Bladder Infection

Information on cystitis and bladder infections in cats and dogs.

Select a Topic

  1. What is a Bladder Infection?
  2. What Causes a Bladder Infection?
  3. Diagnosing a Bladder Infection
  4. Help for Bladder Infections
  5. More Information on Bladder Infections

What is a Bladder Infection?

Bladder infections in pets are similar to those in humans and both result in intense discomfort and pain. An infected or inflamed bladder may be caused by bacterial infection, crystals which form urinary stones or an obstruction in the bladder or urethra. This makes it very difficult to empty the bladder when there is an urgent need to urinate.

Bladder infections are more common in cats than in dogs and can occur at any age. Female spayed dogs tend to develop more bladder infections and recurring infections often occur in poodles, Labrador retrievers and middle-aged to older German shepherd dogs.

Male cats often develop partial or complete blockage of urine which can be life threatening. If left untreated, bladder infections can lead to serious health complications such as kidney failure. It is therefore very important to take your pet to the vet at the first sign of a bladder infection.

The most common symptoms and signs of a bladder infection include:
  • Straining, having difficulty or crying when urinating
  • Blood in the urine
  • Urine has a foul odor
  • Tender lower abdomen
  • Enlarged bladder filled with accumulated urine
  • Increased licking of genitals
  • Pet wants to urinate more often without passing urine
  • Urinating in the house or other odd places
  • Fever
  • Lethargy and loss of appetite

What Causes a Bladder Infection?

Bladder infections are commonly caused by bacterial infection, bladder stones or urolithiasis (stones and crystals in the urinary tract and bladder) or a change in urinary pH (alkaline or acidity value) that may cause inflammation of the bladder wall. Bacterial organisms known as Escherichia coli, Streptococcus/Enterococcus and Candida albicans invade any part of the bladder or urinary tract.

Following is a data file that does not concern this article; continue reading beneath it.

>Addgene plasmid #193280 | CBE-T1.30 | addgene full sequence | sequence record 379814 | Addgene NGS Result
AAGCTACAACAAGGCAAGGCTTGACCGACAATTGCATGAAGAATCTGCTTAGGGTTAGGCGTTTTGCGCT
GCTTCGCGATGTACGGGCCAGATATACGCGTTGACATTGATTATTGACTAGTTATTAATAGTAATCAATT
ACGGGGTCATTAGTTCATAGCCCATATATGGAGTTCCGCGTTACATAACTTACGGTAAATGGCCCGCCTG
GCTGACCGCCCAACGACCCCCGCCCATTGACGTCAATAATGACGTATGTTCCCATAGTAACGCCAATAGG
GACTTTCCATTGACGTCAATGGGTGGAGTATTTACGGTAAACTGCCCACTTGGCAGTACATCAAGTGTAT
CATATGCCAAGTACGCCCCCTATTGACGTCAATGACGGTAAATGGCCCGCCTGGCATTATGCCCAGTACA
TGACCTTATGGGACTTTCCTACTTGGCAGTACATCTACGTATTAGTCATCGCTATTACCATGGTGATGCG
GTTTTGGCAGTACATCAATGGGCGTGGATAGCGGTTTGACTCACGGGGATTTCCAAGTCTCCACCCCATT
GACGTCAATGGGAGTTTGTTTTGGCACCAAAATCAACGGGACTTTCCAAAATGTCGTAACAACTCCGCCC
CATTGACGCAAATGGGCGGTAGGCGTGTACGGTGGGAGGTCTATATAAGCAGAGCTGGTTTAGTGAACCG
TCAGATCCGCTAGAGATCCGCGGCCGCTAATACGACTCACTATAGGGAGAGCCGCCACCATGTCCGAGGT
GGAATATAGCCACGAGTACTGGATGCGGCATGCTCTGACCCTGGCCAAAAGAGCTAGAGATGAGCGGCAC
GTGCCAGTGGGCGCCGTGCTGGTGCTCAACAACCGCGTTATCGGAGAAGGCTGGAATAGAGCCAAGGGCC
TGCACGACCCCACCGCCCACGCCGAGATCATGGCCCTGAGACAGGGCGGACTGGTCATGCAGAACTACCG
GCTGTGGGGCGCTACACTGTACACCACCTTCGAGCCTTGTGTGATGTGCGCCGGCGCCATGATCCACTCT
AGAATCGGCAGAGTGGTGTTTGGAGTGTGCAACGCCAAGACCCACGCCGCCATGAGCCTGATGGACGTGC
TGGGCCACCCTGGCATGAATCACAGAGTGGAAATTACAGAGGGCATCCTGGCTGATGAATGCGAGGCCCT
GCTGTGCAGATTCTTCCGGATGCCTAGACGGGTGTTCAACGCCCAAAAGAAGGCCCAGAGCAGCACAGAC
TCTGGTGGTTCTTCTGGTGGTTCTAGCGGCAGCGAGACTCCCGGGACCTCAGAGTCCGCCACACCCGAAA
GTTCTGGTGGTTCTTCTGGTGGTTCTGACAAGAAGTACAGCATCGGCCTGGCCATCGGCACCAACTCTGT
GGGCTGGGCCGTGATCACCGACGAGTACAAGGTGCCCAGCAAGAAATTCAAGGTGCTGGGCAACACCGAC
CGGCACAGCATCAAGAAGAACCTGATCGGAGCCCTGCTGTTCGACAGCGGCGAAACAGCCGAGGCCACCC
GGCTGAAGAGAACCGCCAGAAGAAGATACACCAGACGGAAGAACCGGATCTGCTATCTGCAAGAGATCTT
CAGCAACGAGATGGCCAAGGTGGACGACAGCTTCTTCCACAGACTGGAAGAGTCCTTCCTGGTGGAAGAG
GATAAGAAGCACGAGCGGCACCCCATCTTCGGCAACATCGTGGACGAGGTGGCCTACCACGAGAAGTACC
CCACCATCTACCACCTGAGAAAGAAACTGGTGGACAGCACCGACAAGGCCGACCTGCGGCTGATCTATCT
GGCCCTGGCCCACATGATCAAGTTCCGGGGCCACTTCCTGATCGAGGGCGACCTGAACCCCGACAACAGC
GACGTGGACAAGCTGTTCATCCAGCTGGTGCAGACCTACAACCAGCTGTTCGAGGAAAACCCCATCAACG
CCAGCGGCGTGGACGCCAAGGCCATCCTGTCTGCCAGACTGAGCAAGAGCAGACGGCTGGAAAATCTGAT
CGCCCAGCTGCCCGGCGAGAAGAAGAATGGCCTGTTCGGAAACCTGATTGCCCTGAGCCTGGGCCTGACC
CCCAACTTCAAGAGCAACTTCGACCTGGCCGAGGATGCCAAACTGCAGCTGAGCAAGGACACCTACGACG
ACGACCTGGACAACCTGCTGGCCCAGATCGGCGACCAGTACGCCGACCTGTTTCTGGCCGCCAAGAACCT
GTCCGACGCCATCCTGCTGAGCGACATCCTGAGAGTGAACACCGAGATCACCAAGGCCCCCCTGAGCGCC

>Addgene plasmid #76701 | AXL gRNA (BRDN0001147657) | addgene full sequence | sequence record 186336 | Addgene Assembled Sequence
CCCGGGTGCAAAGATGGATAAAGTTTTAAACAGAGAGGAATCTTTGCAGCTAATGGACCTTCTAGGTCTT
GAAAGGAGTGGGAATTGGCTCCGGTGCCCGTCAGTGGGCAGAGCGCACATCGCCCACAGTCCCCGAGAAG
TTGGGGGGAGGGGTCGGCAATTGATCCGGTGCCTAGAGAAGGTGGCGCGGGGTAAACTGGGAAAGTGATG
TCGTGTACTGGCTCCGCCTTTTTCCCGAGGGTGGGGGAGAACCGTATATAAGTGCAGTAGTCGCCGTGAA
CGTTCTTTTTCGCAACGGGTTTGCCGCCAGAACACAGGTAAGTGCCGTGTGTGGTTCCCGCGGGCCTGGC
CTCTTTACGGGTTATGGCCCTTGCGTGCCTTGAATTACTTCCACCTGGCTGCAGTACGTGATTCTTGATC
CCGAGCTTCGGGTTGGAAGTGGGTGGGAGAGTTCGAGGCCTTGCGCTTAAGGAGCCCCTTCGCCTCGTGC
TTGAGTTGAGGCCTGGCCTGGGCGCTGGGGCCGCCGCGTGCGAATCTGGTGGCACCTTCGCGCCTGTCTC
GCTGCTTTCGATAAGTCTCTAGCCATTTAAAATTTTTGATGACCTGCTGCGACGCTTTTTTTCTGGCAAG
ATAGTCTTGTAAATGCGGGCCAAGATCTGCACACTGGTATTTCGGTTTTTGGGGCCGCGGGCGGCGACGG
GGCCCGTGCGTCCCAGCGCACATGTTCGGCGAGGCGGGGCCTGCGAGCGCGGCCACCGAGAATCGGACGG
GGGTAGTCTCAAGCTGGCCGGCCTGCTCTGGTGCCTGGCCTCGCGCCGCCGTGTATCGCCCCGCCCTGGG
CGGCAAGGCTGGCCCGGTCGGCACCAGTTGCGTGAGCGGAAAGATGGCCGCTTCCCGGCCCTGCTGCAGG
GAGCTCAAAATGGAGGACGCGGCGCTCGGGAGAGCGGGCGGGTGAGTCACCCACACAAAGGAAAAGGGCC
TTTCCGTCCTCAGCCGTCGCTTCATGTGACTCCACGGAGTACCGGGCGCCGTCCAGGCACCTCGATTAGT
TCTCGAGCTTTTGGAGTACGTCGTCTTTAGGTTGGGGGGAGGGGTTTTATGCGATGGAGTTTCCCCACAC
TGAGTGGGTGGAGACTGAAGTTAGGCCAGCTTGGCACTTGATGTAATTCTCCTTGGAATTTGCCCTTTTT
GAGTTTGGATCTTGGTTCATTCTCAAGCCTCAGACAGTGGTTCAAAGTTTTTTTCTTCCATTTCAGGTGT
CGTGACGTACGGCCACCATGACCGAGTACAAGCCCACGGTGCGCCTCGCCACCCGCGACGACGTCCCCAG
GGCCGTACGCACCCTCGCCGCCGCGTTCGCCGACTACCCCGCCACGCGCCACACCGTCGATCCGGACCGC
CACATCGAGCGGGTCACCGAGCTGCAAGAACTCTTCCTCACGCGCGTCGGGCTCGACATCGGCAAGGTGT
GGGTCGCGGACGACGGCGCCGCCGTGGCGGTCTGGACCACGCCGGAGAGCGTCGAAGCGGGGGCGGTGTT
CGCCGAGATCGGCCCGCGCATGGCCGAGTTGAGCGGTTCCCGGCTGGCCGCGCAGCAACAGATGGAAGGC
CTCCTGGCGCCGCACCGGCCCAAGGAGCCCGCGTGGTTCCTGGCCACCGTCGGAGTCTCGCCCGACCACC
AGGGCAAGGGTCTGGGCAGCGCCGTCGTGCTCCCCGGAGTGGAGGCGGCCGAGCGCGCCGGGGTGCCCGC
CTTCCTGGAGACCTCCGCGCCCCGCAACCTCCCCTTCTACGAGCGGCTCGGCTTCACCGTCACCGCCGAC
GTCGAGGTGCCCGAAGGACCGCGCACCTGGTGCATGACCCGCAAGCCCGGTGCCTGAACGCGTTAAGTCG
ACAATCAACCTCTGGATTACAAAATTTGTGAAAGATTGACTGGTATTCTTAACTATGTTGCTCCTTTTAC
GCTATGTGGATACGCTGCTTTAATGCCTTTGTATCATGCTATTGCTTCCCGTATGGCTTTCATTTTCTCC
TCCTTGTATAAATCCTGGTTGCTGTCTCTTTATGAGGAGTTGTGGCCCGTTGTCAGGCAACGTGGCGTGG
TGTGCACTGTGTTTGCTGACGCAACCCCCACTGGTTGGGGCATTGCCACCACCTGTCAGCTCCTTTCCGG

Certain dry commercial pet foods, food storage and inappropriate feeding methods may also add to the increase in the E.coli bacteria and contribute to the development of bladder infections. In addition, medications such as antibiotics or corticosteroids as well as diseases which include diabetes, tumors, epididymitis or the inflammation of testicles can predispose your pet to bladder infections.

Diagnosing a Bladder Infection

If you suspect that your pet may have a bladder infection, consult your veterinarian. The diagnosis of a bladder infection is based on the symptoms presented and certain tests may be performed. These tests include a urinalysis, urine samples or bacterial urine culture to test the pet’s urine and confirm the presence of bacteria.

Help for Bladder Infection

Bladder infections are treated with antibiotics or anti-inflammatories, and disappear quite quickly once treatment is administered. Although antibiotics treat the symptoms, these medications do not address the cause of the problem – antibiotics kill harmful bacteria but also beneficial bacteria. If a bladder infection is left untreated, more serious health problems such as kidney infections and failure can occur.

More Information on Bladder Infection

There are certain preventative measures that can be taken to reduce the risk of bladder infections and these include:
  • Ensure that your pet always has plenty of fresh, clean water
  • If pet does not drink a lot of water, give him additional fluids – add water or chicken broth to the food
  • If your pet stays indoors, let him out every few hours to urinate
  • Encourage your pet to drink water during a bladder infection as it is essential that the unwanted toxins are flushed out
  • Boost your pet’s immune system with immune system supplements
  • Feed your pet natural, chemical free food as commercial foods increase their risk of infection and weakens the immune system
  • If you do feed your pet commercial, processed foods, use a prescription diet prescribed by your vet
  • Walk your dog at least twice a day to increase the frequency of urination
  • If have an indoor cat, check that his litter box is clean and accessible
  • Line the litter tray with newspaper and use about a cup of litter at a time, changing it each time it has been used.